Jefferson Airplane co-founder Marty Balin died on Thursday, his family announced Friday. He was 76.
Balin's wife, Susan Joy Balin, confirmed the sad news, but did not disclose the cause of death. He is also survived by two daughters, Jennifer Edwards and Delaney Balin, and two stepdaughters, Rebekah Geier and Moriah Geier.
"Marty and I shared the deepest of love—he often called it Nirvana—and it was. But really, we were all touched by his love. His presence will be within my entire being forever," Susan said in a statement.
"Daddy was daddy," Delaney added.
Balin was born in Cincinnati and was one of the leaders of Jefferson Airplane, serving as lead vocalist alongside Grace Slick and rhythm guitarist Paul Kantner. The group's hits during the 1960s include "White Rabbit," "Somebody To Love," "Volunteers" and "Wooden Ships." Their second album, Surrealistic Pillow, is widely regarded as one of the best albums of the 1960s.
“Back in those days Marty was quite the businessman," Kantner said in a statement. “He was the leader of the band on that level. He was the one who pushed us to do all the business stuff, orchestrating, thinking ahead, looking for managers and club opportunities. He was very good at it”.
Balin left the group in 1971, but later returned in 1975 after the group became Jefferson Starship. He appeared on many of their biggest hits during that period, including "Miracles," "With Your Love" and "Count on Me." He left again in 1978 and started a solo career in 1981. Balin scored his biggest solo success with the 1981 single "Hearts."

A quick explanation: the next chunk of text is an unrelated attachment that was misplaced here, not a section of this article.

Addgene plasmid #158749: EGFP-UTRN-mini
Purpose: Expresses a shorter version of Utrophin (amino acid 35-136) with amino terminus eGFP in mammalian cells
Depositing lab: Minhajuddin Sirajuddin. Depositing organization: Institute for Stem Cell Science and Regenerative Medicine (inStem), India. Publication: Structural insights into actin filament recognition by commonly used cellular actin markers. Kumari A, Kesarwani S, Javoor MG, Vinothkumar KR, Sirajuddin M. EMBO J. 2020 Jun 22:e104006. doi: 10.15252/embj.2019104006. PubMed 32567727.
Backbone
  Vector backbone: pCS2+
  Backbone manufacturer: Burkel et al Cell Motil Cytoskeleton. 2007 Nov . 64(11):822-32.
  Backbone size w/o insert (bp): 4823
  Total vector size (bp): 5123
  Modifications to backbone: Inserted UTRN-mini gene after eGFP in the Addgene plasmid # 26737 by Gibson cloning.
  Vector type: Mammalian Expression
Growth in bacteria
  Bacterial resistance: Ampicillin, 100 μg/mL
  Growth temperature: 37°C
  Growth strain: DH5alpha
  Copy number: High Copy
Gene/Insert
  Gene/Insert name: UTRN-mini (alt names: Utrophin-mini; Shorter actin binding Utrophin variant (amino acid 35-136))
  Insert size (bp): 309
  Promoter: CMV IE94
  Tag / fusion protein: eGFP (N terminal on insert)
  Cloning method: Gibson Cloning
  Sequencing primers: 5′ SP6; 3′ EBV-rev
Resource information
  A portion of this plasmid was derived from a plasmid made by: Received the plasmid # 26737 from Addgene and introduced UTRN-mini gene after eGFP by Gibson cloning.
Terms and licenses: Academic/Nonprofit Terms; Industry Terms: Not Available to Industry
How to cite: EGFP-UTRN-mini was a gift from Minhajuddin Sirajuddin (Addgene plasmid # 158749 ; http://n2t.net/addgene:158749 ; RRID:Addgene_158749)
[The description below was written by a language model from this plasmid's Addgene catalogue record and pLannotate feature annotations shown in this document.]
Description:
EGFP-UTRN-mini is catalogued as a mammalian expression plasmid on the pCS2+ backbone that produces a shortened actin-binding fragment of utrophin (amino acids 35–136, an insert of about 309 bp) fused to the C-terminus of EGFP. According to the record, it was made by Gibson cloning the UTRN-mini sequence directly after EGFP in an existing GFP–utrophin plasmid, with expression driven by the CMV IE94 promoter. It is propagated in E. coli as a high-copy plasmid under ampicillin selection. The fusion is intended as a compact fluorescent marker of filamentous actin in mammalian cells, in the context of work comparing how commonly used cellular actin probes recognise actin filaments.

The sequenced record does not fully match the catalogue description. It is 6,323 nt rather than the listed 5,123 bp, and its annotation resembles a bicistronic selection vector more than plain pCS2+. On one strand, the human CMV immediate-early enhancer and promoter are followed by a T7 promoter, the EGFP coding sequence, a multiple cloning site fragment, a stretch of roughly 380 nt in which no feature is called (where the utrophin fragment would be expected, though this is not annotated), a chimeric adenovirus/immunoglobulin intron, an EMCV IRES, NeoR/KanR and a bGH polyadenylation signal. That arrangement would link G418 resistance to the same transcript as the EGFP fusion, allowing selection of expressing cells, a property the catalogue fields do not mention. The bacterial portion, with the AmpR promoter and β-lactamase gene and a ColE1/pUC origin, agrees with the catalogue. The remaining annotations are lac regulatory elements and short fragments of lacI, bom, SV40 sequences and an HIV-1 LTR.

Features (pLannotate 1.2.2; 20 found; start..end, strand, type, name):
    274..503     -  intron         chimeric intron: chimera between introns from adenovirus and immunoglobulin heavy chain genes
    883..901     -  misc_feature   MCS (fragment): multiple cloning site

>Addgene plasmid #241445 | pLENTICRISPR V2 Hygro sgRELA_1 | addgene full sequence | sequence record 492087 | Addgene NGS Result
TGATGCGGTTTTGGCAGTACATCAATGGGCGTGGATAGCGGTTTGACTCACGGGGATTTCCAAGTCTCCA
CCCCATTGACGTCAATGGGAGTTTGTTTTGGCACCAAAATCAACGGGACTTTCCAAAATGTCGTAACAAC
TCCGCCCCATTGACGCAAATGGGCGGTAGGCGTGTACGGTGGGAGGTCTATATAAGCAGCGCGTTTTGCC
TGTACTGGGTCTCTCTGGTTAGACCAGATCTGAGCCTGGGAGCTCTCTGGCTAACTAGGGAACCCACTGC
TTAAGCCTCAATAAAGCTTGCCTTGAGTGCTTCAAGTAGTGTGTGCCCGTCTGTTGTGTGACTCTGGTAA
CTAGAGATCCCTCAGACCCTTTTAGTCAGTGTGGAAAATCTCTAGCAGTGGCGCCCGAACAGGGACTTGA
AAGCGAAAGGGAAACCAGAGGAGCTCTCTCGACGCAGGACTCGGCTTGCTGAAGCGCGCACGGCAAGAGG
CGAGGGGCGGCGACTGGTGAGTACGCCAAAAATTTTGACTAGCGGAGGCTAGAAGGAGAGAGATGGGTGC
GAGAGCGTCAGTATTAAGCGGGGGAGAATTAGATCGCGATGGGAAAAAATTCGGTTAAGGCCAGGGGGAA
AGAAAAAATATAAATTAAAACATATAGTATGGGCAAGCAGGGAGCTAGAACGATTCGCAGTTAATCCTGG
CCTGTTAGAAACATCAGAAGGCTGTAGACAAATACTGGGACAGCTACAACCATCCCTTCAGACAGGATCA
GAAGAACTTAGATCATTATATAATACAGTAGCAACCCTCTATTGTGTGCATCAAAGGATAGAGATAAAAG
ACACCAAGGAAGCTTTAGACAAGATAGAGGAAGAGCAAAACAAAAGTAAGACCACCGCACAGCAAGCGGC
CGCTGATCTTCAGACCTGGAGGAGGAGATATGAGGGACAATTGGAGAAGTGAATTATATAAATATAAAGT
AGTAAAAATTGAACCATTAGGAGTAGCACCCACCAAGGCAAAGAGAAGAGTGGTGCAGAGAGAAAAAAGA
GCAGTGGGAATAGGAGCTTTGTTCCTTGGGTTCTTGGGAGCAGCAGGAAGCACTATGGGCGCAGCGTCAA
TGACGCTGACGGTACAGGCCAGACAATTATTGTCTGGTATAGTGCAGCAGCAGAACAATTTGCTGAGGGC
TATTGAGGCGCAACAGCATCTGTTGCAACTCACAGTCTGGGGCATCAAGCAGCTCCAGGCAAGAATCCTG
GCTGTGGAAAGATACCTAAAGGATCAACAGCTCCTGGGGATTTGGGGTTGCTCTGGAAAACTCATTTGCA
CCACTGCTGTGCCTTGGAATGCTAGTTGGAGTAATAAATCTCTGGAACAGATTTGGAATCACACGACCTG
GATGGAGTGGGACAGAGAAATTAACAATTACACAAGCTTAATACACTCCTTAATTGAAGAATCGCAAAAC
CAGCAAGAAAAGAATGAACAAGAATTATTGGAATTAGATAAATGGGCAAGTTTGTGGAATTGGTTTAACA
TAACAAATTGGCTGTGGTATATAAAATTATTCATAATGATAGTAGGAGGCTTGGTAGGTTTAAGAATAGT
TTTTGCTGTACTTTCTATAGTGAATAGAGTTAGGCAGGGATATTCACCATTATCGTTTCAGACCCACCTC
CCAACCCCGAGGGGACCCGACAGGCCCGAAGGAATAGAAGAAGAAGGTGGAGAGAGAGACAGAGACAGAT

The guitarist was inducted into the Rock and Roll Hall of Fame as a member of Jefferson Airplane in 1996. The group also received the Grammy Lifetime Achievement Award in 2016.0comments
In a recent interview with Songwriters Universe, Balin said he was working on an album of his own songs and another featuring songs written by Jesse Barish. In that same interview, Balin said one thing he loved the most about the original Jefferson Airplane line-up was their originality and freewheeling songwriting process.
"You know, I would tell the bass player, [and we would work out] a bass line, and I’d get the drummer to kick in. I’d tell the guys... this is what I want to sing. And I’d tell the keyboard player [what I had in mind]," Balin recalled. "I would help arrange the song and pull it together. And we’d write lyrics — whatever comes to mind, no big deal…you know, not anything deep about them. I would sing, and the music has to fit the words. Our main thing was that we wanted to be original. We didn’t play a blues…we didn’t try to do anything that wasn’t our own music. I liked that we were original."